Nagnolia warbler caps off the spring migration with a great show at Latta Park

Spring migration is drawing to a close now, and in my opinion the show the birds put on has been one of the most unusual in quite a few years.

All in all, the first couple of weeks of the period we consider the peak of migration was fairly lackluster. Oh, the birds came through but the numbers seemed a bit off to me. There were some highlights for sure; a sedge wren I saw is always a good bird for the area, and over 100 bobolinks stayed on at Cowan’s Ford Refuge for a few days.

Mid-April temperatures cooled down from the first part of the month and that may have contributed to a slow-down in the northward push of returning migrants. Remember, cool temperatures usually mean a northerly element to the prevailing winds; conditions not conducive to moving north.

The really big push of ruby-throated hummingbirds seemed to be a few days later this year. I received photos of rose-breasted grosbeaks at feeders from excited readers but even those numbers were a bit down. The more common of the migrants, Northern parulas, American redstarts, and black-throated blue warblers were present in good numbers but the more uncommon species were hard to detect.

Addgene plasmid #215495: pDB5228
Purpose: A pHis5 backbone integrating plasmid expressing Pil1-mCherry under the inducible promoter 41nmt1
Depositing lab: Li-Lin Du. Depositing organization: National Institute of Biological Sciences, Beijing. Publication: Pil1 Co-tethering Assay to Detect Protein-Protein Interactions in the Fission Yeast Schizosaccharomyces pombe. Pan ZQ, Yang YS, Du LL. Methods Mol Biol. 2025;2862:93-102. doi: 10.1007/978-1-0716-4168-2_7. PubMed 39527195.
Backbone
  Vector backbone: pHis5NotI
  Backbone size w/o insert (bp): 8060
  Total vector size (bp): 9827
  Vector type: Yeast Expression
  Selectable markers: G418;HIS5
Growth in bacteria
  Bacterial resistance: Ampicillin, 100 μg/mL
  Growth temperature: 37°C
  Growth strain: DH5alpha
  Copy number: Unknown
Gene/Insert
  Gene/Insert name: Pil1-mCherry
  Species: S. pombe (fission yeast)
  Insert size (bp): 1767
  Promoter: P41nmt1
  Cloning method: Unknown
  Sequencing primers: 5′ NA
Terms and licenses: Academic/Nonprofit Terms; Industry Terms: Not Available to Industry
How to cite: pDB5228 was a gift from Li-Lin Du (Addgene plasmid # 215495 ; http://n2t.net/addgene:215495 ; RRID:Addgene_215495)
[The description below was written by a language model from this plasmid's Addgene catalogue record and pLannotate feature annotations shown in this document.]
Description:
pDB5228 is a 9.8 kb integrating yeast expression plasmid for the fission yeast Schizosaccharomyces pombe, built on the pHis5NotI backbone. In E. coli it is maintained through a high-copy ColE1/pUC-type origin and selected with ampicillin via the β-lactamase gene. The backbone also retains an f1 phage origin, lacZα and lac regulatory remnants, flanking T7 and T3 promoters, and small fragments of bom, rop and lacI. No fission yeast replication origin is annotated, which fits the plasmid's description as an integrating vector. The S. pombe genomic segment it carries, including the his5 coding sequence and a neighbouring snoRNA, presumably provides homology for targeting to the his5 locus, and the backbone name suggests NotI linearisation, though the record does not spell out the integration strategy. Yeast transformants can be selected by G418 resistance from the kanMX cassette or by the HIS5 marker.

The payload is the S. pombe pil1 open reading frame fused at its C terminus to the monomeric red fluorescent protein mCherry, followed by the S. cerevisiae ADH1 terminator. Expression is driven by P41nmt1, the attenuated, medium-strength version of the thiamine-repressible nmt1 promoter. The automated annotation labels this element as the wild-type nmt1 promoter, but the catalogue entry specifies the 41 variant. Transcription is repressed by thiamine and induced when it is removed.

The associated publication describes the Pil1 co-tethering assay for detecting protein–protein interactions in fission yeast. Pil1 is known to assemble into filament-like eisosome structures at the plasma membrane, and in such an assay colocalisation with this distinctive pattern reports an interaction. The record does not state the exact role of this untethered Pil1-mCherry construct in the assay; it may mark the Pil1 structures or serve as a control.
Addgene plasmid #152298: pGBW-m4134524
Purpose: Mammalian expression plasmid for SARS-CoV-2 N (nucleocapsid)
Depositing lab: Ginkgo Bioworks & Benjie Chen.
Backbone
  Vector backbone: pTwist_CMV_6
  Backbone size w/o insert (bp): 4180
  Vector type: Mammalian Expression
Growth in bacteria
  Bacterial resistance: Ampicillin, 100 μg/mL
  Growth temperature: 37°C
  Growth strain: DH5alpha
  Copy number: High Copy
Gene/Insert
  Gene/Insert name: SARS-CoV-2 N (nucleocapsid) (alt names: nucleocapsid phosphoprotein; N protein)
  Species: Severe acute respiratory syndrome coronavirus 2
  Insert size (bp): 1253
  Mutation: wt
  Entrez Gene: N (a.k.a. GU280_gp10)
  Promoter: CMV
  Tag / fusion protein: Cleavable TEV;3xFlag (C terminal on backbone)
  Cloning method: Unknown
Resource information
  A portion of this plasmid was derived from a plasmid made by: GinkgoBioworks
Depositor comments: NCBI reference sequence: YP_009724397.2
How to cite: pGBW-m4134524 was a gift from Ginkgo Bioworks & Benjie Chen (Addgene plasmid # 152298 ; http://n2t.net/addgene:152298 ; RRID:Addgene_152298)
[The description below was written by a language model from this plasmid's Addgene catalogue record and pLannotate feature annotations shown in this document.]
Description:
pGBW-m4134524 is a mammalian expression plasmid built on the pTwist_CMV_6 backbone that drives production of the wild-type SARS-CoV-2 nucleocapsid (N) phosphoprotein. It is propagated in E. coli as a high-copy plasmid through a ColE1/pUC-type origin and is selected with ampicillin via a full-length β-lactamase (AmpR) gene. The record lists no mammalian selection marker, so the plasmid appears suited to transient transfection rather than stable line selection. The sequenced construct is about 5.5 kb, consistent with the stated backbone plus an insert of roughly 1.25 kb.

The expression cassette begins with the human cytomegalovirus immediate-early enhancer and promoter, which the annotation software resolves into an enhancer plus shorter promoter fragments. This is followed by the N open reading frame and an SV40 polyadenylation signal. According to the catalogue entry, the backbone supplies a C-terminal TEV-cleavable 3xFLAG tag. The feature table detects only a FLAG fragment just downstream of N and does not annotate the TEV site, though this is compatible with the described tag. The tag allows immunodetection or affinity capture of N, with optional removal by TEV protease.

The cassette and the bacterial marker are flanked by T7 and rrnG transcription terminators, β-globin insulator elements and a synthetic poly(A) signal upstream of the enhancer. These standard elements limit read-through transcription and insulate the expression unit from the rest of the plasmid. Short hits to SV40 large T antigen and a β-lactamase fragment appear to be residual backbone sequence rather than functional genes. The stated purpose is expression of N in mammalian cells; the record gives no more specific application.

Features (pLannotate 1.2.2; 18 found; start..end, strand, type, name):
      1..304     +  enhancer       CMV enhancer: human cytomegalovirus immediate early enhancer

But birders know things have a way of evening out. Every year is different. About May 8 through May 16 things made a complete about-face. Some very good numbers of some very good birds began to be reported.

My favorite spring warbler, the magnolia warbler put on a great show at Latta Park with some lists including up to six individuals. A very uncommon species, the Canada warbler, started appearing in reports; again, with multiple individuals reported. One of the most uncommon and hardest to detect, the bay-breasted warbler, was suddenly easy to find at Latta Park.

Other county sites provided some excellent birding too. McDowell Prairie gave up a male dickcissal, and later an extremely locally rare Nelson’s sparrow. Alder flycatcher, a species very difficult to identify, showed up at McDowell and a site in Cabarrus County.

The most tantalizing however was a singing Connecticut warbler that was a one-day wonder. Only one birder saw it and recorded it’s song. I am not sure there is anyone else keeping a county list that includes that species.